Jade Harris was born with first arch syndrome, a rare bone disorder which left her with just one ear.
Her parents, Karen and Graham, of Middlesborough, Cleveland, contacted American surgeons after seeing a report on BBC Television's Tomorrow's World programme about how scientists were able to grow a human ear in a test tube and graft it on to the back of a mouse.
Now surgeons at the Massachusetts Eye and Ear Infirmary in Boston, believe that they can grow a new ear for Jade, using cells from her existing left ear.
The procedure was pioneered by two American brothers, Charles and Jay Vacanti, who caused a worldwide sensation when they proved that their man-made ear was able to circulate blood and oxygen through its cells.
The surgery will be carried out in Boston by Dr Roland Eavey, the director of paediatric otolaryngology, who has been working with Dr Charles Vacanti on developing the technique.
The procedure will involve using a biodegradable plastic polymer framework, or mould. Cells from Jade's left ear will be placed in the framework, which will then be put in a nutrient bath where the cells divide and the plastic is eaten away.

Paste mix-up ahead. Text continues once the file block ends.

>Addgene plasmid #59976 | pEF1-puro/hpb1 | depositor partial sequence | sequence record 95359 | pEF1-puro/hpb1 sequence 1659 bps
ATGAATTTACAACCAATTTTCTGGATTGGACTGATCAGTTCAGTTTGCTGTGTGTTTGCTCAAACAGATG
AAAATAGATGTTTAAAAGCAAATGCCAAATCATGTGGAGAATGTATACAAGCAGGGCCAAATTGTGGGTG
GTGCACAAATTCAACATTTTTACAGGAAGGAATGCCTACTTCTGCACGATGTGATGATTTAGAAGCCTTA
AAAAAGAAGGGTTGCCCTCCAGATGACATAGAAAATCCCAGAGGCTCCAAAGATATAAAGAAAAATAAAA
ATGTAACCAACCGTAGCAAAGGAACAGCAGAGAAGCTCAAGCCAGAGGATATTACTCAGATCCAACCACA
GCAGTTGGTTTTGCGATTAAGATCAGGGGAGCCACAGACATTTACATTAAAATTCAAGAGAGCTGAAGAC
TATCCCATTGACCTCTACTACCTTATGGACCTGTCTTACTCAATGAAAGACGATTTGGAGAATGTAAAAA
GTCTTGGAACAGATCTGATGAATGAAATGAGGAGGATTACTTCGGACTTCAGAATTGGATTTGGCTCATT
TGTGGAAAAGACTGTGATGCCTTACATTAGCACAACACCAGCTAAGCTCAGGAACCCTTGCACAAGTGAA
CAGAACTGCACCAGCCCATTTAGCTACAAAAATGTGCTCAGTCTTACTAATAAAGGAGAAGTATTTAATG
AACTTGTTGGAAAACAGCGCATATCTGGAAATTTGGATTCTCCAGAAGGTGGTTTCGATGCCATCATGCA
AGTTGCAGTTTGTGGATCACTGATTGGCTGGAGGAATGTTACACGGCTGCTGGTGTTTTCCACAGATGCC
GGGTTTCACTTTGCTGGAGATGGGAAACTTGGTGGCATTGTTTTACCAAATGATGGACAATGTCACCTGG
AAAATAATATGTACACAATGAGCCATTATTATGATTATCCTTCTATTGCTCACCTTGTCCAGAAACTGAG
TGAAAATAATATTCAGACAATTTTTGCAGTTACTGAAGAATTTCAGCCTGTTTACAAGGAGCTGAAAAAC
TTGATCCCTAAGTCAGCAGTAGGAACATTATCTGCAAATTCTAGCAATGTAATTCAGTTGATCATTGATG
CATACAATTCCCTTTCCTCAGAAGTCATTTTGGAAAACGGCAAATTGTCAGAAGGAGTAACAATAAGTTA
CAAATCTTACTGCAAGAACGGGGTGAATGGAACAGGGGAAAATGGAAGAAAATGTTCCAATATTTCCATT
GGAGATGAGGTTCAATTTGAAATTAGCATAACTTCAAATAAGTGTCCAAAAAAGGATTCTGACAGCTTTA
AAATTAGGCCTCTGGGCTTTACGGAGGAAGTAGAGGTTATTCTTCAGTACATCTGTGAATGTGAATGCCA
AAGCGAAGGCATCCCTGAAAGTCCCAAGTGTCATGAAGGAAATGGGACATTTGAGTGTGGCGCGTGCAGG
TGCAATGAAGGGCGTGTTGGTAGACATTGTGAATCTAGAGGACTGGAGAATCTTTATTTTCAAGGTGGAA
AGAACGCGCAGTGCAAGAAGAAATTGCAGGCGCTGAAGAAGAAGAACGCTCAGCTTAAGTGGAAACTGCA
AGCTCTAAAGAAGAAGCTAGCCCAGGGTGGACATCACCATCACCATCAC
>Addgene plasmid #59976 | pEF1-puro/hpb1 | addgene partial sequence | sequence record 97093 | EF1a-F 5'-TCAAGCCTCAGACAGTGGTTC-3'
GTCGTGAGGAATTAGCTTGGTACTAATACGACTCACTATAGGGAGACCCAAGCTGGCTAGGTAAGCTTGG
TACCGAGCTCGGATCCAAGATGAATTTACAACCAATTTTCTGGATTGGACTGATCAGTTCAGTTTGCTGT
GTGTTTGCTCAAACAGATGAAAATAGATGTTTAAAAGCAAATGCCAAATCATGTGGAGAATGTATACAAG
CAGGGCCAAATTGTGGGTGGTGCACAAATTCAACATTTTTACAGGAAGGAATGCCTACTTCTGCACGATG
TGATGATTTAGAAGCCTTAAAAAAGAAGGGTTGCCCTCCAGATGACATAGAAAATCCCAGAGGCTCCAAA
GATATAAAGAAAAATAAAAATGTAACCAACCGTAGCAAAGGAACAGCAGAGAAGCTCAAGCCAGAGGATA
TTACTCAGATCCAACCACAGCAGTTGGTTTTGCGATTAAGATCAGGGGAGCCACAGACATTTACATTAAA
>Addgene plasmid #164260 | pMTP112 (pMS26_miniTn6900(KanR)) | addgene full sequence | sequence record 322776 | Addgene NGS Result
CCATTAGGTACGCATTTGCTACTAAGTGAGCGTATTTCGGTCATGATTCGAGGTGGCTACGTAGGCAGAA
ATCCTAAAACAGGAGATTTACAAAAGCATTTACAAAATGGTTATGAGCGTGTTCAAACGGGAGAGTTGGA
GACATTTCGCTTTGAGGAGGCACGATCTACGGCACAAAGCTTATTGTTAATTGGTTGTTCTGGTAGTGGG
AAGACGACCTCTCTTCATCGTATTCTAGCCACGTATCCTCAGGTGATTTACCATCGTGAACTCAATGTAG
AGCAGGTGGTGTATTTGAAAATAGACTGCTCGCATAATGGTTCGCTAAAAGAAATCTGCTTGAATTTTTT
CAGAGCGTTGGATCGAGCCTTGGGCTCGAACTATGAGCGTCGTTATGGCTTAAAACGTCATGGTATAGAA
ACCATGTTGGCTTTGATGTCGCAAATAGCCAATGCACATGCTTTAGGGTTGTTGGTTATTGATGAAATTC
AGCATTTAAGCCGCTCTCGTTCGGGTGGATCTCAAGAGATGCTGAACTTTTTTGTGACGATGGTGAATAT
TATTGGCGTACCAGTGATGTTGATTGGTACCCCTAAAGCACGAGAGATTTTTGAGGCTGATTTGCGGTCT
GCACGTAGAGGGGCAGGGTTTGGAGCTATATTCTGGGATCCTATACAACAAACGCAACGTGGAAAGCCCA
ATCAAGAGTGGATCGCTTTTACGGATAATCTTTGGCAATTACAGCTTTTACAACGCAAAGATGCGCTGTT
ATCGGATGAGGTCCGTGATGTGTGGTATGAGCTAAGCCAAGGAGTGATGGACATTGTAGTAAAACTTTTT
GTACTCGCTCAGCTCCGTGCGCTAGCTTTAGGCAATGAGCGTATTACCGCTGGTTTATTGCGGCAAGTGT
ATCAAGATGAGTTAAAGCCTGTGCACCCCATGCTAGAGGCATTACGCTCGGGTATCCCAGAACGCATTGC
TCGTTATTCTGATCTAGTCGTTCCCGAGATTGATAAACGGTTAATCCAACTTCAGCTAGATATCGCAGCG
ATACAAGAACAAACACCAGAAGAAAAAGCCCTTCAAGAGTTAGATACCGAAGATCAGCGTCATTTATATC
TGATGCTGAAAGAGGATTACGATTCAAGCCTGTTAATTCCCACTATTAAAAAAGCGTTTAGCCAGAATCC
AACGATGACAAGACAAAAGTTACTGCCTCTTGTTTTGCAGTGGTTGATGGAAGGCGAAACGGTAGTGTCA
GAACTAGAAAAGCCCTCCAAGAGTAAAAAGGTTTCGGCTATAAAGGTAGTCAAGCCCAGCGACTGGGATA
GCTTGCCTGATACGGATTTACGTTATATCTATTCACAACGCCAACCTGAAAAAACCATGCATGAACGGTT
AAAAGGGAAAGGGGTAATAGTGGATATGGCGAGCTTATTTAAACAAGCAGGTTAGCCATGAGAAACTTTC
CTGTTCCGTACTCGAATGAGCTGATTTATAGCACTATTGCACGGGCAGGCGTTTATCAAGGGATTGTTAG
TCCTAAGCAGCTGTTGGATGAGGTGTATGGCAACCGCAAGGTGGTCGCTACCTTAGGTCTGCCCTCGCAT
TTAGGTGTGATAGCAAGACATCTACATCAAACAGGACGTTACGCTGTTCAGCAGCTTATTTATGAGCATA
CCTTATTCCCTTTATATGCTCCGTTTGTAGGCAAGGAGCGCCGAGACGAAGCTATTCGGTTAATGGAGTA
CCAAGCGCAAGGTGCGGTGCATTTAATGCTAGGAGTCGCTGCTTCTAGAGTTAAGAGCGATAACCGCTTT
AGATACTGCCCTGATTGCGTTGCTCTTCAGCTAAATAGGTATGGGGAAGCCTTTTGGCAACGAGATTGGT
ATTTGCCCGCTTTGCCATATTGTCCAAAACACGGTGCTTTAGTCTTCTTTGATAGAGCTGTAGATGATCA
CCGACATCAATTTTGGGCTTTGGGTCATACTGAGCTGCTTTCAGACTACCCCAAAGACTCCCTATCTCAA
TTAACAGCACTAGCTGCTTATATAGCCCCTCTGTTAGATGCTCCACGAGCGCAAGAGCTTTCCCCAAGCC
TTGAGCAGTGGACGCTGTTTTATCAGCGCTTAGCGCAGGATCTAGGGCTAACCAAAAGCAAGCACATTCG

When the new ear is complete with real cartilage and flesh, which will take about four weeks, it should be able to circulate blood and can then be grafted onto the young patient.
The new ear will be cosmetic only and will not enable Jade to hear, although she has full hearing in her good ear.
The Harris family has raised pounds 4,000 to pay for the trip to the US after turning down offers of more conventional surgery at Great Ormond Street Hospital in London where doctors could have fitted a prosthetic ear or one made with part of her ribs.